Your Guide To Understanding Criminal Law
This collection of criminal law podcasts has become a handy legal guide to understanding criminal law. Not sure where to start? Try here:
The Most Popular Topics
The Index & Checklist
CLE For Illinois Lawyers
What Is Criminal Causation?
Generally, when a crime requires both an act by defendant and a specified result of that act, the defendant’s act must be both the “cause in fact” of the result and the “proximate” or “legal” cause of the result.
This is a fundalmental question asking if the person’s actions can be tied to the harmful event. For example in drug-induced homicide case a jury will be instructed that…
“In order for you to find that the acts of the defendant caused the death of [the victim] the State must prove beyond a reasonable doubt that defendant’s acts were a contributing cause of the death and that the death did not result from a cause unconnected with the defendant. However, it is not necessary that you find the acts of the defendant were the sole and immediate cause of death.”Illinois Pattern Jury Instruction 7.15 – See Episode 541 (Duration 26:58)
What Is Criminal Proximate Cause?
People v. Mumaugh, 2018 IL App (3d) 140961 (January). Episode 453 (Duration 16:35) (Defendant’s Perfect Driving Was Not The Proximate Cause Of The Accident)
Once the prosecution has established that a defendant’s act was the cause in fact of a prohibited result the state must then establish the “proximate” or “legal” cause.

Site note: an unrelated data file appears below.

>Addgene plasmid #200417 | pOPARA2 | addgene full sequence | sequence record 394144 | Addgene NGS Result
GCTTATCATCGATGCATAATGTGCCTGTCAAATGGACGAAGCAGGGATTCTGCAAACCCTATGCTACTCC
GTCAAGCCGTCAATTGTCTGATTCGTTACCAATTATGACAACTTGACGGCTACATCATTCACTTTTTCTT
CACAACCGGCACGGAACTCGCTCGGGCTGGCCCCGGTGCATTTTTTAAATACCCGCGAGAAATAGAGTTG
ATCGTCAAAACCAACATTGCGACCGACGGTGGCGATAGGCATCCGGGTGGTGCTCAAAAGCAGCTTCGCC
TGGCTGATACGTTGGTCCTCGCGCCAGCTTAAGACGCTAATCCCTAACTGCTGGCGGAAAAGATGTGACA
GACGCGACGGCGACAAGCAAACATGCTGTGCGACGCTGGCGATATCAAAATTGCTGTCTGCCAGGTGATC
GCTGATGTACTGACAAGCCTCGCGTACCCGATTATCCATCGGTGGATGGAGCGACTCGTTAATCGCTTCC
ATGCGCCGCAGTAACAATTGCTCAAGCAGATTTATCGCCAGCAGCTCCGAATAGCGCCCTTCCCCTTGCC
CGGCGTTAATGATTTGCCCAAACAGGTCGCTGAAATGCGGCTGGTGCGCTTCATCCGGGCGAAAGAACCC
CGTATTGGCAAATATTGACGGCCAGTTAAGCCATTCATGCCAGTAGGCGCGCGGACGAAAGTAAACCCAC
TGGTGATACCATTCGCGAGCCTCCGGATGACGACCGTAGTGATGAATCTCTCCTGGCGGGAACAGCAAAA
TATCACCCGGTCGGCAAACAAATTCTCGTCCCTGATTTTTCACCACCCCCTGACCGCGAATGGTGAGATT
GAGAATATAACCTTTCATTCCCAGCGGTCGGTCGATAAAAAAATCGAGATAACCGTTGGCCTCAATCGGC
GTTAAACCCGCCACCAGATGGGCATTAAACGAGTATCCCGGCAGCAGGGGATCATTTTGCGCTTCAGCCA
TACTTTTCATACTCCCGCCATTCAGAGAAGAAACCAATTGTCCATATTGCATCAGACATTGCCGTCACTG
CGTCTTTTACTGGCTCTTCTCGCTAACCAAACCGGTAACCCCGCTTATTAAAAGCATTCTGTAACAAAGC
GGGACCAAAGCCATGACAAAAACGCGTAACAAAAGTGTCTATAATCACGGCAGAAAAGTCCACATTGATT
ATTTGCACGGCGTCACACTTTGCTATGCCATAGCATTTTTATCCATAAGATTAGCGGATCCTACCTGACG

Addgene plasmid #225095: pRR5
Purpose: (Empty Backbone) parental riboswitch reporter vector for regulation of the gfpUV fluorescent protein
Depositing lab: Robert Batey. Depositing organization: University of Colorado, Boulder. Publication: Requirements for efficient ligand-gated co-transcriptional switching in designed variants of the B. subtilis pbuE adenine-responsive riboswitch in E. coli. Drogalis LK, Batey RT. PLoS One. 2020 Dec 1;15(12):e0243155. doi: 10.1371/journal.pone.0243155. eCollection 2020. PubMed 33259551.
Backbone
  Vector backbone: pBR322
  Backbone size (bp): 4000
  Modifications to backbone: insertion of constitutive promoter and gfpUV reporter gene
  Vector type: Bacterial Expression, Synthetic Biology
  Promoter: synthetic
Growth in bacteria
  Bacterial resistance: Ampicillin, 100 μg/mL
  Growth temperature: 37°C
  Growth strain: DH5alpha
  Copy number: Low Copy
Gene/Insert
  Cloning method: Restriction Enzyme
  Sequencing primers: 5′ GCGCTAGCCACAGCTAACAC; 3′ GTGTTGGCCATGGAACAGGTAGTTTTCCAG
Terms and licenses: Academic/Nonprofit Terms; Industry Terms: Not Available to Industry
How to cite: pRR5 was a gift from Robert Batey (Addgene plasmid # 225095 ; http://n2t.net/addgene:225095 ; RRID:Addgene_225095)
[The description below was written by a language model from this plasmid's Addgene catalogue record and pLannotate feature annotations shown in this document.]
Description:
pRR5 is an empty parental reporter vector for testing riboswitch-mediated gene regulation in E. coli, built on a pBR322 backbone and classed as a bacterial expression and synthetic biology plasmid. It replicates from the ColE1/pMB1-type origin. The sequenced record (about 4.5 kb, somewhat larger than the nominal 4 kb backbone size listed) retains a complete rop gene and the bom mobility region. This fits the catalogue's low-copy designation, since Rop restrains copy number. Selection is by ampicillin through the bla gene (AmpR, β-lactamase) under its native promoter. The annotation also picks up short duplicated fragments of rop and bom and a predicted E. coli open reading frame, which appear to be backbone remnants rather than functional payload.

The relevant inquiry is whether the injury is of a type that a reasonable person would see as a likely result of his or her conduct. In proximate cause disputes, Illinois courts draw a distinction between a condition and a cause.
There are some situations that a defendant may have factually caused, but the law is loath to apply blame because of the “randomness” of a result.
The test that should be applied in all proximate cause cases is whether the wrongdoer reasonably might have anticipated the intervening result would transpire after their own action.
The dispositive question is whether a defendant reasonably might have anticipated the harmful result as a natural and probable result of the his own actions i.e., whether the injury was of a type that a reasonable person would see as a likely result of his or her conduct.
At its core, criminal accountability is the legal liability one is exposed to when they accused of a crime. Legal liability itself is just the idea that you can be punished for committing prohibited conduct.
It’s obvious a person can be accountable for their own actions. Things get tricky when we begin to hold a person criminally accountable for another person’s actions.
Proof Beyond A Reasonable Doubt
Go to People v. Downs, 2015 IL 117934 (June). Episode 080 (Duration 9:55) (Illinois Supreme Court says stop defining the term beyond a reasonable doubt for the jury.)
Once a person finds him or herself accused of a crime. We all know the state has to prove their case with proof beyond a reasonable doubt.
Other state courts and the federal court system all provide their juries with a definition of the proof beyond a reasonable doubt.
We don’t do that in Illinois.
The idea is that the term speaks for itself.
Any attempt to further define it will itself lead to confusion and error. We want the jury to wrestle with the term as part of their deliberation process.